Researchers from Columbia University conducted a study to understand the effect of praise on children. The researchers randomly selected students from schools throughout New York and gave them a nonverbal IQ test consisting of a series of puzzles easy enough that all children would do fairly well. Upon finishing the puzzles, each student was given a single line of praise — some praised for their intelligence (“you must be smart at this“) and some praised for their effort (“you must have worked really hard“).

The students were then given a choice of test for the second round. One choice was a test that would be more difficult than the first, but the researchers told the kids that they’d learn a lot from attempting the puzzles. The other choice was an easy test, just like the first. Of those praised for their effort, 90% chose the harder set of puzzles. Of those praised for their intelligence, a majority chose the easy test. The “smart” kids took the cop-out.

In his book, Outliers, Malcolm Gladwell explores what makes a person successful and asks the question, “Why do some talented people flame out early while others go on to brilliant careers?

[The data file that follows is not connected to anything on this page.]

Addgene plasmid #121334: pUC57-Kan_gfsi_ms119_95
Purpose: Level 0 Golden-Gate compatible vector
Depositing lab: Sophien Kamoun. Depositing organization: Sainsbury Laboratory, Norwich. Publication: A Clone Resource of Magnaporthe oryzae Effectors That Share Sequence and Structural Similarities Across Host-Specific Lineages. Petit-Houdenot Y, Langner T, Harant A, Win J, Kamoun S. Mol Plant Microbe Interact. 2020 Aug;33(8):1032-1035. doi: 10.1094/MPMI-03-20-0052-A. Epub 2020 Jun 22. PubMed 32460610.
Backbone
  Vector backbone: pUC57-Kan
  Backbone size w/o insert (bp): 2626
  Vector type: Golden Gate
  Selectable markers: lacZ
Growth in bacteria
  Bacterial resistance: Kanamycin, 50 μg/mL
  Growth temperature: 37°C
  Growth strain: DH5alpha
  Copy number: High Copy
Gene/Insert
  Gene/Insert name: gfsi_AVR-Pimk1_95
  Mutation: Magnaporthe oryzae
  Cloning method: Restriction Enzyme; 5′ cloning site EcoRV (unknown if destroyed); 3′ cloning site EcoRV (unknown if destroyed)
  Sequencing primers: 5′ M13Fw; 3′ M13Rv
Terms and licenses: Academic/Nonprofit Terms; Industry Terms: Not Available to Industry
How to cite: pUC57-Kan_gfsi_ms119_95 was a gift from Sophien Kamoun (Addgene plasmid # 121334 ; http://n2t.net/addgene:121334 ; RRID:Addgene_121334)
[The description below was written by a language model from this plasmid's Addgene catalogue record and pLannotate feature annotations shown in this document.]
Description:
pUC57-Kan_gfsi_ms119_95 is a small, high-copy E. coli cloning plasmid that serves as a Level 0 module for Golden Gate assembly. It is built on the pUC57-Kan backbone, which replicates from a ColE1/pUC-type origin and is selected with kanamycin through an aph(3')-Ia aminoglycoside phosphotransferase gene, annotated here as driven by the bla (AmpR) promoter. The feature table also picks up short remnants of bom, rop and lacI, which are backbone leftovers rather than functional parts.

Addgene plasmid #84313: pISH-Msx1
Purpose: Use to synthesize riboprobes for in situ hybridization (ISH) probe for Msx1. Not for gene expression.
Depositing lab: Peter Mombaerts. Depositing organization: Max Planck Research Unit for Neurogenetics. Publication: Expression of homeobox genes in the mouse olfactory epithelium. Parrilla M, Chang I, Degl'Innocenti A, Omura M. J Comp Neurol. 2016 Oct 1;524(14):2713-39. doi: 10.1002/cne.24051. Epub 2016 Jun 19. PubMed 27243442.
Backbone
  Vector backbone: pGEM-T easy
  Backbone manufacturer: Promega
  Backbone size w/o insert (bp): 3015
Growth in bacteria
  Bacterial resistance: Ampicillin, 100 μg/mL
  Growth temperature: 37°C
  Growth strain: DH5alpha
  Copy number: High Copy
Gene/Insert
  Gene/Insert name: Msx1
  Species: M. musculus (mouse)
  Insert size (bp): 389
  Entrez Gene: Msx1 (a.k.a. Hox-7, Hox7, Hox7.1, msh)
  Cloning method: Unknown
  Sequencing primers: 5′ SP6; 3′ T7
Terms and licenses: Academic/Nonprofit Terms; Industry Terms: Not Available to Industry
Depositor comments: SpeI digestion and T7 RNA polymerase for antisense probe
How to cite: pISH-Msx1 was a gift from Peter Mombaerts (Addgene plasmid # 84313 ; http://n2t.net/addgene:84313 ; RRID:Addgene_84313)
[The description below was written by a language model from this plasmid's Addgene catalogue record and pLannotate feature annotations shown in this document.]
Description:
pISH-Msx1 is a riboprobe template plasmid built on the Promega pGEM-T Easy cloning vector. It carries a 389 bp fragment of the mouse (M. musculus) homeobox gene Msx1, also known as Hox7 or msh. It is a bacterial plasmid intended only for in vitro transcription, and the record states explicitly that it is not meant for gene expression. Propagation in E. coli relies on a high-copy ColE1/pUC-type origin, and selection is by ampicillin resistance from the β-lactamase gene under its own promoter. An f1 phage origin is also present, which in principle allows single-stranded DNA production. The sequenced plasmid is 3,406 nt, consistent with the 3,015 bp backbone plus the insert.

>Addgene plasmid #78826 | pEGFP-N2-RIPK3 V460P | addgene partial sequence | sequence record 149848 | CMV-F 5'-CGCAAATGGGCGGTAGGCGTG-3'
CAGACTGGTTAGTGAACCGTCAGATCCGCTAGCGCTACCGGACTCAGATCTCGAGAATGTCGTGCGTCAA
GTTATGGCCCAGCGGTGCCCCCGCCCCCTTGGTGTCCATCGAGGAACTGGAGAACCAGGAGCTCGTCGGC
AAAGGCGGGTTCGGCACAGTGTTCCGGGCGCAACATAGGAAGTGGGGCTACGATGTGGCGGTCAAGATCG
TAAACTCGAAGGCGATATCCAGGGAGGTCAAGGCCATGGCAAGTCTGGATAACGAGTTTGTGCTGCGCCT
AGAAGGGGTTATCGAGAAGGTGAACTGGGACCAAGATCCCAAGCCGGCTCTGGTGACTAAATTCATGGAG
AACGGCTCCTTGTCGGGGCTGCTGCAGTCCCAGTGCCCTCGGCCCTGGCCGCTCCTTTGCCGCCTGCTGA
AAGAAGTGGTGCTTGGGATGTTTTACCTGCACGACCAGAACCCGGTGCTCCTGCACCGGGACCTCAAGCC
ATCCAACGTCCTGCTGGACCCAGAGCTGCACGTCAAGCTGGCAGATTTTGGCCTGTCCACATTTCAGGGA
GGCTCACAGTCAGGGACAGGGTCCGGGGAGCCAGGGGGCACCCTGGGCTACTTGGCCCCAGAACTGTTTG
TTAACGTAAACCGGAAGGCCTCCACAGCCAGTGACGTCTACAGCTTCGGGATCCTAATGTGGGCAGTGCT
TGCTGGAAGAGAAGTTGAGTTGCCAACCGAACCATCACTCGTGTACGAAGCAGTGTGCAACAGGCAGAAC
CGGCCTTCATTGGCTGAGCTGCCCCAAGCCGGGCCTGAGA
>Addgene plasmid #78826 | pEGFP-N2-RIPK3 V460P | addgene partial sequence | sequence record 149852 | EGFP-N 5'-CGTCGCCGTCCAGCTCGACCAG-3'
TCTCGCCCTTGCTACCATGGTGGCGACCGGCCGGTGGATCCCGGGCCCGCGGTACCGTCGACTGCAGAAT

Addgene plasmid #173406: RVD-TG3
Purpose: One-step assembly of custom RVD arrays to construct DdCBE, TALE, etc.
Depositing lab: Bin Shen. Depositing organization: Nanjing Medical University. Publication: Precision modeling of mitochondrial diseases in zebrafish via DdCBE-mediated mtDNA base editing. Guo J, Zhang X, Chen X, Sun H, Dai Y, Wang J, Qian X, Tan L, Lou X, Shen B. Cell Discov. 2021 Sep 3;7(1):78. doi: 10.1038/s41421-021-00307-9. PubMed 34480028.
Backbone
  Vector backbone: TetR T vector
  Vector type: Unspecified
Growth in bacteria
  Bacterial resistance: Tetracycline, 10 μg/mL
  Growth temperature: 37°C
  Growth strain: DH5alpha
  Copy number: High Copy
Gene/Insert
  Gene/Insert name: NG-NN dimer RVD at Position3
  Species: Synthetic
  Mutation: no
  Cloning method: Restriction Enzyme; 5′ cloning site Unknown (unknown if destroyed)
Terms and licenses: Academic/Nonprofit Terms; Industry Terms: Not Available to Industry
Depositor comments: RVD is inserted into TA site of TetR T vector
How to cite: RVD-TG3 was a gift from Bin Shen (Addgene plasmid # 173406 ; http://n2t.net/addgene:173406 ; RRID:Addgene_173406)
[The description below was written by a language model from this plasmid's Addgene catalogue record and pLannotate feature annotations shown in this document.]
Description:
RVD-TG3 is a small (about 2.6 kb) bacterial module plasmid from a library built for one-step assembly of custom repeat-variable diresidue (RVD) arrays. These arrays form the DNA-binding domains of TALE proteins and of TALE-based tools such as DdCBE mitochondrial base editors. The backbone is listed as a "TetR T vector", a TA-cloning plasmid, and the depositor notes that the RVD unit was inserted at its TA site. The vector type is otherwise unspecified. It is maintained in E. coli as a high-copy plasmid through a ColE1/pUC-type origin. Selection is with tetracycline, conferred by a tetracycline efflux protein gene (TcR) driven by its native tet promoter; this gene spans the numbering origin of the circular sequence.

Malcolm’s main premise is, “Success doesn’t have much to do with talent. It’s almost always a product of hard work and the culture of which we live our lives.

But I think Malcolm is really describing the development of genius and how the environment/culture either encourages or discourages people from focusing on a certain areas or ideas. Go the wrong way and you miss developing into your true potential.

From my perspective, genius is not so much measured by IQ, although a high IQ helps, but genius can be measured by how rare and valuable your perspective is and how effectively you see patterns and make associations or connections among disparate ideas.

Developing these rare or unique perspectives usually takes deliberate and devoted focus on something (like when Malcolm talks about the 10,000-hour rule).

Einstein wasn’t a genius because he was most skilled in math. Einstein became a genius because he relentlessly explored a problem, following it out farther than anyone had taken it before. This allowed him to see connections that no one had seen before, and these connections/discoveries were valuable to humanity.

So yes, praise people for their effort — it’s one of the requisite components of genius.